The funding will help to spread the company’s proprietary home construction method that curbs carbon dioxide emissions by 47 percent compared to traditional methodologies.
Home construction technology company Veev has secured $400 million in a Series D financing round, the company announced in a statement on Tuesday.
The San Mateo, California-based company has now raised a total of $600 million to advance the availability of a proprietary home construction method that uses “panelized building blocks” that can be factory-assembled, similar to a Lego® kit.
Veev will push the funding toward new fabrication facilities around the country, according to the statement. It will also direct money to research and development efforts to advance how it builds sustainable, high-quality, single-family homes, townhomes and multifamily properties.
“Each wall of a Veev home is built at our fabrication facility and strategically integrated and routed with MEP – electricity, plumbing, light, and sensors – prior to being fully closed and cladded on both sides,” the company’s website states.
Veev’s intent is, in part, to make quality homes more affordable and the building process more environmentally sound. In doing so, it can also take aim at addressing the nation’s housing supply crisis, which is exacerbated by the time and cost of traditional home construction and the ongoing rush to secure housing.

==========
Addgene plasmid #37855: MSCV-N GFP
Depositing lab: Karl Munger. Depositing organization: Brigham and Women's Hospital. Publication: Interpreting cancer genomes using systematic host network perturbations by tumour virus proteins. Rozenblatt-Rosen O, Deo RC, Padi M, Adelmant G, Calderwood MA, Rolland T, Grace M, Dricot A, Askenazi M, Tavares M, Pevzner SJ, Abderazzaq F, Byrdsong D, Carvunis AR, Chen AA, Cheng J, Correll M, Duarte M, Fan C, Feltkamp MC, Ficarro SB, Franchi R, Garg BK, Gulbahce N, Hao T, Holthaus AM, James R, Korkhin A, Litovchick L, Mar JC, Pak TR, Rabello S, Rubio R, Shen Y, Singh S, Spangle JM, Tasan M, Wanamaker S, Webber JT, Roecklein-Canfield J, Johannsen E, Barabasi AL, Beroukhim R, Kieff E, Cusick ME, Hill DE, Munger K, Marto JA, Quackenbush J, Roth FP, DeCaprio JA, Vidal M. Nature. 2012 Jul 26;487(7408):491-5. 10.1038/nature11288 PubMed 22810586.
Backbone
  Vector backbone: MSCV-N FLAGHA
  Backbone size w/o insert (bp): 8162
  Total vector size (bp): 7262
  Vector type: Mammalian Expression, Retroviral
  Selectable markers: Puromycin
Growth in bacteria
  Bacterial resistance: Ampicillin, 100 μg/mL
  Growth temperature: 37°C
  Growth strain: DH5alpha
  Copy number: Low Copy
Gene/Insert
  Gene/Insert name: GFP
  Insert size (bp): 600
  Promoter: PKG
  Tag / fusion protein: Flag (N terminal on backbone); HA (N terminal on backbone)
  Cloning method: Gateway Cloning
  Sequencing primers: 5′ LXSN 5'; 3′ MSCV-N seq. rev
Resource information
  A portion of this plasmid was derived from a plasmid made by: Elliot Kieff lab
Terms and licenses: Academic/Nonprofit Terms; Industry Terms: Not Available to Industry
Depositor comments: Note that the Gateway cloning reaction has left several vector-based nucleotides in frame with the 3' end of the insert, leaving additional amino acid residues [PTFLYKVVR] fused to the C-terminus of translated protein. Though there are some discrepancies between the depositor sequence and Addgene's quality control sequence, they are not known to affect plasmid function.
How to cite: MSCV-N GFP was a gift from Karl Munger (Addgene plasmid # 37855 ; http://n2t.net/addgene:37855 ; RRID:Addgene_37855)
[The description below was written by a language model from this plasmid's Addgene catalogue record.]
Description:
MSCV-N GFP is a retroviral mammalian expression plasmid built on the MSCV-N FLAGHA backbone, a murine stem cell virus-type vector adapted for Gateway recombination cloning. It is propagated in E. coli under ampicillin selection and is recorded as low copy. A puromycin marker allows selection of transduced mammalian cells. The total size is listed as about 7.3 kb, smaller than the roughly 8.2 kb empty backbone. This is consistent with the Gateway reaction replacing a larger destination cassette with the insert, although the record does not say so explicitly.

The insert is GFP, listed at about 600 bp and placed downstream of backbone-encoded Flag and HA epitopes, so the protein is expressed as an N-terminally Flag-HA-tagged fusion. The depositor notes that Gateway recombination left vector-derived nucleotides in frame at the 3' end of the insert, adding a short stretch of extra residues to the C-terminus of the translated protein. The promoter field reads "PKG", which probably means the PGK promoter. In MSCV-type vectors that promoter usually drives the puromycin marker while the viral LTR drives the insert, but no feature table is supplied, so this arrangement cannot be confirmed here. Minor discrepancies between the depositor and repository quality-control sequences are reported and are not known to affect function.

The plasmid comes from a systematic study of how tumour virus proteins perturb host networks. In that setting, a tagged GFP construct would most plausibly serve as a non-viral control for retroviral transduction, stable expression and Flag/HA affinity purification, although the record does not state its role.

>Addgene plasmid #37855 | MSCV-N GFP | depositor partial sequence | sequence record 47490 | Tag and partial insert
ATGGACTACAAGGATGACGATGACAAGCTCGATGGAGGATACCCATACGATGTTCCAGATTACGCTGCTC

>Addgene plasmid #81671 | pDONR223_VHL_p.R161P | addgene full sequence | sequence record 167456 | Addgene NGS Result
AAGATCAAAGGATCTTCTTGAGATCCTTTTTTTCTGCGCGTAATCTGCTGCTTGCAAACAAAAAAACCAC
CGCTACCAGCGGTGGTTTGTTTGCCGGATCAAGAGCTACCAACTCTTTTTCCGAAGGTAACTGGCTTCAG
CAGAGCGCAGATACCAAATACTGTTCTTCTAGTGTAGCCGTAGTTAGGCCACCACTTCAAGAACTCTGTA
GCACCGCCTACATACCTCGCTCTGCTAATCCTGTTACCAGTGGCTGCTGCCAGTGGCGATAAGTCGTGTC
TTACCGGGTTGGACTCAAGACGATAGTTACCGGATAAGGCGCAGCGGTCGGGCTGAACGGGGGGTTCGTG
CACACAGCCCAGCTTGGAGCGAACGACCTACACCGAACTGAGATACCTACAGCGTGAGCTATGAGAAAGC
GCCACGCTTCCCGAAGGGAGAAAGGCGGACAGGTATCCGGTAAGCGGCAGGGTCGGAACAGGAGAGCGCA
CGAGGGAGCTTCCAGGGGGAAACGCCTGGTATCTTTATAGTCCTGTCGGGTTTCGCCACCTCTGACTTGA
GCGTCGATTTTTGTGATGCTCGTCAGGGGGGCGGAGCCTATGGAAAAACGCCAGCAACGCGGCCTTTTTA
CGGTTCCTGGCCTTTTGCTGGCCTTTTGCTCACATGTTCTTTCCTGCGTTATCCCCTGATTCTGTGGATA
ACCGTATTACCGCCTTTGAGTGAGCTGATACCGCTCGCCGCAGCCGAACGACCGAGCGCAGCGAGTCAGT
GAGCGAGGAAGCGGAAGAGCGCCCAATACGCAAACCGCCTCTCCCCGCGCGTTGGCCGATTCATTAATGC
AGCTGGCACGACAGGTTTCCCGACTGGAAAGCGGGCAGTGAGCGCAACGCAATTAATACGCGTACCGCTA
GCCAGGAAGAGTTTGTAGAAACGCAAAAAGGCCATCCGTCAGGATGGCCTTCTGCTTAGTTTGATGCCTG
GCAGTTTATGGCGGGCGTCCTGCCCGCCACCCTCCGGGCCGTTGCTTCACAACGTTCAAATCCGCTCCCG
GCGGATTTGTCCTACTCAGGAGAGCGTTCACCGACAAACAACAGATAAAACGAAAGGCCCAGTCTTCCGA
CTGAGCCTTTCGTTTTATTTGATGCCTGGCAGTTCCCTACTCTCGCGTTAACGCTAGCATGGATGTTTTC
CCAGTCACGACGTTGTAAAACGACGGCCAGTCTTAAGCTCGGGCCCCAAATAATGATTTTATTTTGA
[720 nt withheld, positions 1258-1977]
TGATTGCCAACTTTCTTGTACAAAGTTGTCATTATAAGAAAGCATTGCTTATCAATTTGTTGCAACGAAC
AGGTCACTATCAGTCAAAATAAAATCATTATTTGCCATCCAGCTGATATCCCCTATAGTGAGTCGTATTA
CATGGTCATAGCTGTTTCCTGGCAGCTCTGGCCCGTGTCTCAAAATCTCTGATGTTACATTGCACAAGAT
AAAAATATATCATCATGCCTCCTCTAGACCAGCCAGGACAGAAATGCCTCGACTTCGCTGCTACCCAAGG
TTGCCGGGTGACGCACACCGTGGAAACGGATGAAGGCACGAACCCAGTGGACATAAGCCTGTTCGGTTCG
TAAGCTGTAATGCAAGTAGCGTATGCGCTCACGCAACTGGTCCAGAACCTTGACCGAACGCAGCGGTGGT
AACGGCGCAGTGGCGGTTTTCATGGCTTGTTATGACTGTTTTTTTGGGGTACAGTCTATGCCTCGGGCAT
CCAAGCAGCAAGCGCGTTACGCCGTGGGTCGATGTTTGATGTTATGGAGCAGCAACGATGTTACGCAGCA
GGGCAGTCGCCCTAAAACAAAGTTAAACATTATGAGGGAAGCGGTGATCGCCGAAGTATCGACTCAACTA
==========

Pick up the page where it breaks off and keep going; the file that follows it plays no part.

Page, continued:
In the statement, Veev said its homes can be built four times faster than a standard, stick-built single-family house, and that its materials selection cuts carbon dioxide emissions by 47 percent when compared to traditional methodologies.
“From Light Gauge Steel (LGS) framing to High Performance Surface (HPS), Veev home materials are lighter, stronger, and more sustainable than wood and drywall, with near zero waste,” the company stated.
Veev homes come with its “Veev Digital Home interface,” an in-wall touch panel to engage a number of automations and to better control energy consumption according to pre-mapped home zones.
The investment was led by BOND; other participants included, LenX, Zeev Ventures and Fifth Wall.
The company’s hope is that the funding can also help achieve its 2022 goal of reducing a home’s carbon footprint by an additional 25 percent.
Prior to the new funding round, Veev’s focus was on its home state of California, where it completed a 78-unit emergency housing development in San Jose and forged a partnership with national homebuilder Lennar to construct 102 attached homes in northern California.
Veev CEO and co-founder Amit Haller said that his company’s approach stems from it looking at a the home as “the ultimate consumer product.”
“By rethinking every element of the home, including design, materials, and the built environment, and fully integrating the homebuilding process from start to finish, we have managed to produce homes at a quality, speed, value, and sustainability that is unseen in the industry, until now,” Haller said.